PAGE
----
The Civil Death Penalty Makes Hungry Ghosts of Mothers and Children


Even worse than the Hungry Ghost mothers are their Hungry Ghost children. A womb forever aches for the child she housed. The child forever aches at the belly button, and the top of her chest where hearts beat and good momhugs begin, for the parent she cannot forget. The image of the Hungry Ghost is a creature with a huge, hollow bellow, a thin thin neck, and a mouth too small for food to pass through. The Hungry Ghost child has the huge, hollow craving for her mother–but the “termination of parental rights” paperwork shrinks her mouth and rings her neck so her longing can never be fulfilled. How does turning a child into a Hungry Ghost serve her, or any purpose that is not rooted in evil?

My children are still my children today, but it has been almost a year since they were wrenched from me. Every day I see them, my littlest one hugs me again and again, and tells me she loves me. And tells me she misses me. Lately, she’s been breaking her hugs to look at her. Drink me in. She fears that I am finite. She fears she will lose her mother. Beside me at dinner the other night she turned to me and said, “Mommy, I don’t want anyone to take you away.” I don’t know why this fear haunts her. Did she overhear it? Is it just a terror residual from our prolonged separation? She knows I would never leave her like this by choice. My littlest and I were inseparable. Even when we were apart, for weekends with grandma or whatnot, we had the invisible knitting of inseparability between us, warm and palpable and comforting as a blanket or a tether home. When inseparable people are separated, their bodies feel it like the constant sound of a shelffull of glasses breaking. This is what it means to be rent. This sound-feeling is a cousin to the blood of rape and the sore shame that comes with it; it is married to serrated knife edges; it is the parent feeling to drughunger, and in being that parent shares the same sharp pangs that hit in the same places. If you’ve ever been separated from someone to whom you are inseparable, and who is inseparable to you, then you know what it feels like to live the sound of ten jars breaking constantly. If you haven’t, then I’m guessing these are just a hodgepodge of words you think don’t go together.

But the death penalty, you know that term, right? And the word “civil?” And you must know that they should never be put together, don’t you? Civil death penalty? I mean, there’s a blatant violation of evidentiary standards and basic rights. The idea that someone could have their child taken forever–could have a civil death penalty committed–when their child was never even deemed to have suffered abuse or neglect, that should not happen in the United States, right? Nobody should suffer forced adoption simply because their caseworkers were switched several times, setting their services behind, nor because they sought safe treatment for a medical condition, and finding a provider who offered such safety took an extra couple months. That doesn’t makes sense; that doesn’t meet our definition of justice that we hold dear here in the U.S. But Broward County and the State of Florida want to make me and my daughters Hungry Ghosts–forever–for no better reason than an administrative delay, and my desire to seek care from a provider who I trusted instead of one I did not.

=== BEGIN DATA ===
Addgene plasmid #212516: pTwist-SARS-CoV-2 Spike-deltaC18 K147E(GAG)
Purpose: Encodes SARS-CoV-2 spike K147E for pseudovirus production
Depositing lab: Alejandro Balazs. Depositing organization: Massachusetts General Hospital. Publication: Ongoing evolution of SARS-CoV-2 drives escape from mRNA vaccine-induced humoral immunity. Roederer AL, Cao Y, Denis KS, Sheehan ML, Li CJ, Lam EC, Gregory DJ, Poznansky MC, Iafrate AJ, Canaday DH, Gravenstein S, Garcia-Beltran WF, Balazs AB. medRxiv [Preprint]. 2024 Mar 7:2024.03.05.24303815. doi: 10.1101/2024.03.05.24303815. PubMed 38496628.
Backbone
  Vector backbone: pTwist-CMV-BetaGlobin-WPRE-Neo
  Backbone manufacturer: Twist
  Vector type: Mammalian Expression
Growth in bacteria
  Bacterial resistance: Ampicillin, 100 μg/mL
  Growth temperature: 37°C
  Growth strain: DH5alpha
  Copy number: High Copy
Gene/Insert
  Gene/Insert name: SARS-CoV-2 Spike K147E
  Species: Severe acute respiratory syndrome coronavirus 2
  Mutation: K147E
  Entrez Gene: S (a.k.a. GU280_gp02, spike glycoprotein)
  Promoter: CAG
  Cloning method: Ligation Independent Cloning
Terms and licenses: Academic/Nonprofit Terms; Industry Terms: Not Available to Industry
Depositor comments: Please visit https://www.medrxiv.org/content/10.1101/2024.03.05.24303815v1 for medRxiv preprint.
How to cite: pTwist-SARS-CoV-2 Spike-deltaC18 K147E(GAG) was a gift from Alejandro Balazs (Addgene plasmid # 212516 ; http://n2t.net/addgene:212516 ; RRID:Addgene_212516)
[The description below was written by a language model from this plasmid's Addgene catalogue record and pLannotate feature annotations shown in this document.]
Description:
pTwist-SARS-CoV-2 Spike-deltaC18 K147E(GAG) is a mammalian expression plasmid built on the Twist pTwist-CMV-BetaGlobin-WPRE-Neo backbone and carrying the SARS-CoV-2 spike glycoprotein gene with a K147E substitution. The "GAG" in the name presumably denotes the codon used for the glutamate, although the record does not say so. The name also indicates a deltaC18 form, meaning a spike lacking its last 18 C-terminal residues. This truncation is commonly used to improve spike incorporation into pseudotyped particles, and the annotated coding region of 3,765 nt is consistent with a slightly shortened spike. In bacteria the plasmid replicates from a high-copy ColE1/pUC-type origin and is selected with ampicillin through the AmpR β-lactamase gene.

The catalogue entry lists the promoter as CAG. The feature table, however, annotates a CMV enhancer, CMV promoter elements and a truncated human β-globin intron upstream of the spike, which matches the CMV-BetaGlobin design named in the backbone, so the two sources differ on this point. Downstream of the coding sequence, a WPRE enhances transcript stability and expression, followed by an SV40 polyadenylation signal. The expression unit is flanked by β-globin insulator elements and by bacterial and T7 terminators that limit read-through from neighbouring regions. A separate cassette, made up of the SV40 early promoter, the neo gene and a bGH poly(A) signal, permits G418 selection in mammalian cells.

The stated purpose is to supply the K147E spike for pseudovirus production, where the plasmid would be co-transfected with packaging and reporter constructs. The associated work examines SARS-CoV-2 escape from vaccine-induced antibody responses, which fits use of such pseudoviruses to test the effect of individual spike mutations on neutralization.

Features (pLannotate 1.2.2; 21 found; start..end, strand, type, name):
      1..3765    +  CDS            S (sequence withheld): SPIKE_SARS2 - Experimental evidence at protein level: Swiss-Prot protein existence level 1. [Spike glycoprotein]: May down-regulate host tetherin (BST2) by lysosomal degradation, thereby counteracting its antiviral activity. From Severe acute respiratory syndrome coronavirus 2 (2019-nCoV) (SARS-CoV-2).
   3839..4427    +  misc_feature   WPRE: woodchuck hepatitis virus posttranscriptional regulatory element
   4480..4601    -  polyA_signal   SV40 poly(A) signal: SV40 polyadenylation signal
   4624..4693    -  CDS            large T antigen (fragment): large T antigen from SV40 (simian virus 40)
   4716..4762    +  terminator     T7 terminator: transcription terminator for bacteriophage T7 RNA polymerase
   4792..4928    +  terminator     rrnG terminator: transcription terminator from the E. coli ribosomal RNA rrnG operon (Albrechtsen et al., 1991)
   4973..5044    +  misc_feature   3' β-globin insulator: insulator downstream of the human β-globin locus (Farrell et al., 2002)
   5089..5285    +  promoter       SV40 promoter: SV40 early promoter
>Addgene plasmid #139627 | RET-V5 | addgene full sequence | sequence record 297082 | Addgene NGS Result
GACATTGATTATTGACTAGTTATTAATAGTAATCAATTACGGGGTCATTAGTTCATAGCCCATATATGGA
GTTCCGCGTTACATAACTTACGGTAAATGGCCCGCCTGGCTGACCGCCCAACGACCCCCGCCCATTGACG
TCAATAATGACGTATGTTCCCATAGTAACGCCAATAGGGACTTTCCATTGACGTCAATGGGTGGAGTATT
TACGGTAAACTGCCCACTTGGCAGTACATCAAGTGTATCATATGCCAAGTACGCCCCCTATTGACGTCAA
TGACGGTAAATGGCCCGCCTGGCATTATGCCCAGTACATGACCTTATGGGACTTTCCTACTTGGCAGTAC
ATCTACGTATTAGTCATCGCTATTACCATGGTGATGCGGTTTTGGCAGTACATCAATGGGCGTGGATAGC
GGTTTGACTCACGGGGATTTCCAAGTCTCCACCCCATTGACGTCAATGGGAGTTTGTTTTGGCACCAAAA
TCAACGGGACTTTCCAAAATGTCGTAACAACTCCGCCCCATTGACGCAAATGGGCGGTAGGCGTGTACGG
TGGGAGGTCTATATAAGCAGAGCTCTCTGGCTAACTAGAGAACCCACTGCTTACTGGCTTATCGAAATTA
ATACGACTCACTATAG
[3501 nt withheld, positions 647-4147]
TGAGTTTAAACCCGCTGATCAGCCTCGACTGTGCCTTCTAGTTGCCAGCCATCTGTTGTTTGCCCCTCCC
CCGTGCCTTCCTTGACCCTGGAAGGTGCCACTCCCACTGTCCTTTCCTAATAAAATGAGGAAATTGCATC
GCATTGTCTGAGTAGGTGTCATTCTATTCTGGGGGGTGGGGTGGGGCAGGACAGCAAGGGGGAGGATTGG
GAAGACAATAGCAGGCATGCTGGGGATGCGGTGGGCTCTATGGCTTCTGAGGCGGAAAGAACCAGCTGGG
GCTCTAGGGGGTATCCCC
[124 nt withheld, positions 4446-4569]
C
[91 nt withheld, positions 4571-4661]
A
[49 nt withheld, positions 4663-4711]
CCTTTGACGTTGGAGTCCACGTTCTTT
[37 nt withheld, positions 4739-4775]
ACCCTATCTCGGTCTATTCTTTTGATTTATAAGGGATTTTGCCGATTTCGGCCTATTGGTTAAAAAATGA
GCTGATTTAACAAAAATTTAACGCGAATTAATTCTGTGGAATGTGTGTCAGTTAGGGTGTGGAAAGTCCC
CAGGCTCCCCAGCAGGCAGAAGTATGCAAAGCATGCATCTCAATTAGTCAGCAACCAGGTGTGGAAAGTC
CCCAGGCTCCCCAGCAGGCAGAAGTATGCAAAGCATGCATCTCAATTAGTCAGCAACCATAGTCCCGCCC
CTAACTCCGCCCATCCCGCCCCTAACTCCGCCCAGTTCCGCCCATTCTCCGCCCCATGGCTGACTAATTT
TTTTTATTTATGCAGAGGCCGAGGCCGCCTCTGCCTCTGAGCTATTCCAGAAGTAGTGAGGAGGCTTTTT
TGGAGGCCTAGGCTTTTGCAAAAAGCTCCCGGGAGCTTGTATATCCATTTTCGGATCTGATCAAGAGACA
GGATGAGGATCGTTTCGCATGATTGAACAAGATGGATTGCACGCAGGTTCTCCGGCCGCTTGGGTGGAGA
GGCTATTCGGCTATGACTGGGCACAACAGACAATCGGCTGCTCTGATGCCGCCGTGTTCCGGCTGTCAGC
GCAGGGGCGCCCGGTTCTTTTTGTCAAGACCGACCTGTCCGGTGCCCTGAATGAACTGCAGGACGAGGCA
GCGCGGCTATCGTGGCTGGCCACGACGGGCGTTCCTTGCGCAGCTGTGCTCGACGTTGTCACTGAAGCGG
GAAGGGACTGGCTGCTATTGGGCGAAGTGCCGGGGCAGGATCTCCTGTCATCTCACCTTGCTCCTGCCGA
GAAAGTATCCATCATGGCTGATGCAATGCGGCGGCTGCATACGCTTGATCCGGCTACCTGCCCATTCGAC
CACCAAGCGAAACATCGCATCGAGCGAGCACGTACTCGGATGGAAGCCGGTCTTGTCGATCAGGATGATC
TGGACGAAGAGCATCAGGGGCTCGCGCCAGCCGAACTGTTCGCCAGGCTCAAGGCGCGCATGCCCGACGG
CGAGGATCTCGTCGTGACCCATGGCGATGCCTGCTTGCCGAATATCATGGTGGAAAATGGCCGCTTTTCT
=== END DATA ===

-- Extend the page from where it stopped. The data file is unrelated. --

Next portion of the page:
The civil death penalty looks like hating Facebook because you post photos of your kids there. The civil death penalty sounds like shoving headphones deep into my earlobes so I don’t have to hear the mom downstairs shout at her kid in a way I never would, but don’t have the opportunity to do better than. The civil death penalty feels like the recirculated air of my apartment because going outside means seeing families walking together. Going to the grocery store means not buying goldfish and juice for my daughters while you buy snacks for yours. Going to the beach means the terrible freedom to swim without worrying about kids and waves and water and drowning. The civil death penalty means hating the mirror, where my belly will never be flat again and that was only okay because it gave me you and you and you but you’re not here anymore. The civil death penalty means being conscripted to irreparable loneliness. It means living the mangled reality of mother without her children. The civil death penalty means hating everyone I know for having the audacity to live forward and move on while I remain dead and stuck for the rest of my life.

I’d give anything to be granted clemency.

One thought on “The Civil Death Penalty Makes Hungry Ghosts of Mothers and Children

  1. Your pain is so palpable in this post Betty. I can’t imagine the pain you’re going through, I’m not a mother, but I’m truly disheartened by your situation. I hope your children can come back to your arms soon somehow.